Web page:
The state’s casino industry continues to choke on the dust created by the rapid responses of other gaming jurisdictions to new developments among technology oriented companies.
Nevada lags badly in its ability to remain anywhere near the forefront of the technology curve that has produced new gaming experiences at a pace that is faster than the state’s ability to assess them.
Indeed, change may be on the horizon as political and business forces struggle with the pressures of both a budget crisis and the need to respond to new ideas in a way that preserves Nevada’s leadership position.
A gaming industry source familiar with the work of the State Gaming Control Board’s lab, which tests all new games and the technology on which they are based before the games can be released for sale across the state, says the existing process has “the forward momentum of a snail.”
But here we are with another opportunity to start doing the right thing, “to put some roller skates under the snail,” as lawmakers ready themselves for another legislative session and special interests with a desire to generate change begin making their pitches.
The big problem, however, is there may not be sufficient money to put big new ideas in place as Gov. Brian Sandoval, a former chairman of the Gaming Commission, figures out how to deal with an expected budget deficit of at least a billion dollars and probably a lot more.
There’s a lot of talk about what can be cut, what must be cut if the most basic of public services are to remain anywhere close to where they are now.
Nevada has been known for years as the metaphorical lab in which new gaming and entertainment concepts and games have been tested and developed before their eventual export to the rest of the world. That reputation is in danger of slipping away.
No, that’s not accurate. It IS slipping away.
Cantor Fitzgerald strategists recognized that the technology used by the company to service the interests of its high finance clients was well-tested old news, but when the company decided to bring its wireless technology to Nevada for development, the company was forced into long delays.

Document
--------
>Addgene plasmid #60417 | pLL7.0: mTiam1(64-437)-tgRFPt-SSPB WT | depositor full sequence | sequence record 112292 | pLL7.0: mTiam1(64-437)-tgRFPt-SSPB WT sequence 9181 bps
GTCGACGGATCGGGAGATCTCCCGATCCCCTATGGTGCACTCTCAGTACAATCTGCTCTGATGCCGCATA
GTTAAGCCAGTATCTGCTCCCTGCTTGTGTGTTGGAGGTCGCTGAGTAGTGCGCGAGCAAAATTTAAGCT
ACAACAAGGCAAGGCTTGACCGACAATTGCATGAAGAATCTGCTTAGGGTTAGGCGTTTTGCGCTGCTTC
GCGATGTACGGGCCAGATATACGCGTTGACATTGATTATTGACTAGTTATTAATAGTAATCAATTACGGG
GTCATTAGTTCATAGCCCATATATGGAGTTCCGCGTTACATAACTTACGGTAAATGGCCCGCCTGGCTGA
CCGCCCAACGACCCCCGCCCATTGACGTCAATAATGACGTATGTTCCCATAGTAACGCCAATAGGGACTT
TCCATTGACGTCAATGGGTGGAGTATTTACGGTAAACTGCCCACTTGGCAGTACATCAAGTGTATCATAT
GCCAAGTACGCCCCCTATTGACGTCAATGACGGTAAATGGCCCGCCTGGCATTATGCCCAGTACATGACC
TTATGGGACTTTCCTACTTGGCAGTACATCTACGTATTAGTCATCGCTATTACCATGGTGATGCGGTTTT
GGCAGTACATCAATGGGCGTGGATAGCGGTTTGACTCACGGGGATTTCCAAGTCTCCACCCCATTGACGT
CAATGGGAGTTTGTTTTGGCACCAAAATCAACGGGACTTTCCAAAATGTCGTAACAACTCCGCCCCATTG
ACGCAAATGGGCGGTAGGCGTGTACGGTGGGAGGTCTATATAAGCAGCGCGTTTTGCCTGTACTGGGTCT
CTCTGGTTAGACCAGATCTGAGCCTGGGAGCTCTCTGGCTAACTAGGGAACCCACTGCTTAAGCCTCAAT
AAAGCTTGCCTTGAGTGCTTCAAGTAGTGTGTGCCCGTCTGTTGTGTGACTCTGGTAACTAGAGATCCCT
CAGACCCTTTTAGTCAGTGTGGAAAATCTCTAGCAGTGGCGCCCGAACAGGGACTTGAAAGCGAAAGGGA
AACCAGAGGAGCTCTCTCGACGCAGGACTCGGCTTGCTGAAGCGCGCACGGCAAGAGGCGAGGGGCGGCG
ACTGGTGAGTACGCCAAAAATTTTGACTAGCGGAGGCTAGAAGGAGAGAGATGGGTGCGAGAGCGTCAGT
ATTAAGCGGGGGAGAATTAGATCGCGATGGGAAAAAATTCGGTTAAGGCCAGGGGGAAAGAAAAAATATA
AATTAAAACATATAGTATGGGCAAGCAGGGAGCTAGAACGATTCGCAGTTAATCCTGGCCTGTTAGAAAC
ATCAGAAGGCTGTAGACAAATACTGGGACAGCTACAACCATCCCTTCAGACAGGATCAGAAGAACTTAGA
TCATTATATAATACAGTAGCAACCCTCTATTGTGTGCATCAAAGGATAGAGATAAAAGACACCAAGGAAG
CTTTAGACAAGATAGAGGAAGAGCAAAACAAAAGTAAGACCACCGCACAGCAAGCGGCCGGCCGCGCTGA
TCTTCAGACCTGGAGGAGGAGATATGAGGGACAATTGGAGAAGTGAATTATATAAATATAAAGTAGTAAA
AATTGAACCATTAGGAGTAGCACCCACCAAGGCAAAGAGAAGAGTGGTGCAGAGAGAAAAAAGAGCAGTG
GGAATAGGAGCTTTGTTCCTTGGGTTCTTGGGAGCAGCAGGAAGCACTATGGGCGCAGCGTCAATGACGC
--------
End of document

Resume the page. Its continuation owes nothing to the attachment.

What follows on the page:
Legislation first had to be written and approved so its products would mesh with rules that were years behind the times. The Cantor technology was treated as though it had just arrived from another planet.
It is old news to report new technology/games can be approved and on casino floors months or even years before the same ideas are in Nevada casinos.
“The people in the lab are hard-working, they know their job,” says a former gaming regulator, but they are prisoners of a process that has not changed nearly as quickly as the rest of the business world with which Nevada casinos are trying to compete.
The privately owned Gaming Laboratories International tests games for a number of casino jurisdictions around the world and can generally certify any technology or game in about 30 days. That’s a big difference from the realities of the Nevada process.
Former Control Board Chairman Mike Rumbolz says it is difficult for Nevada officials to walk away from a “perception of leadership. Nevada is the grandfather of regulatory jurisdictions. We’ve set the bar and standards at levels to which other states have responded.”
And they have responded, allowing technology and games to come to market considerably faster than in Nevada where legislative lawmakers have found it difficult to rip their thinking away from outdated approaches to managing the best interests of the state’s premier industry.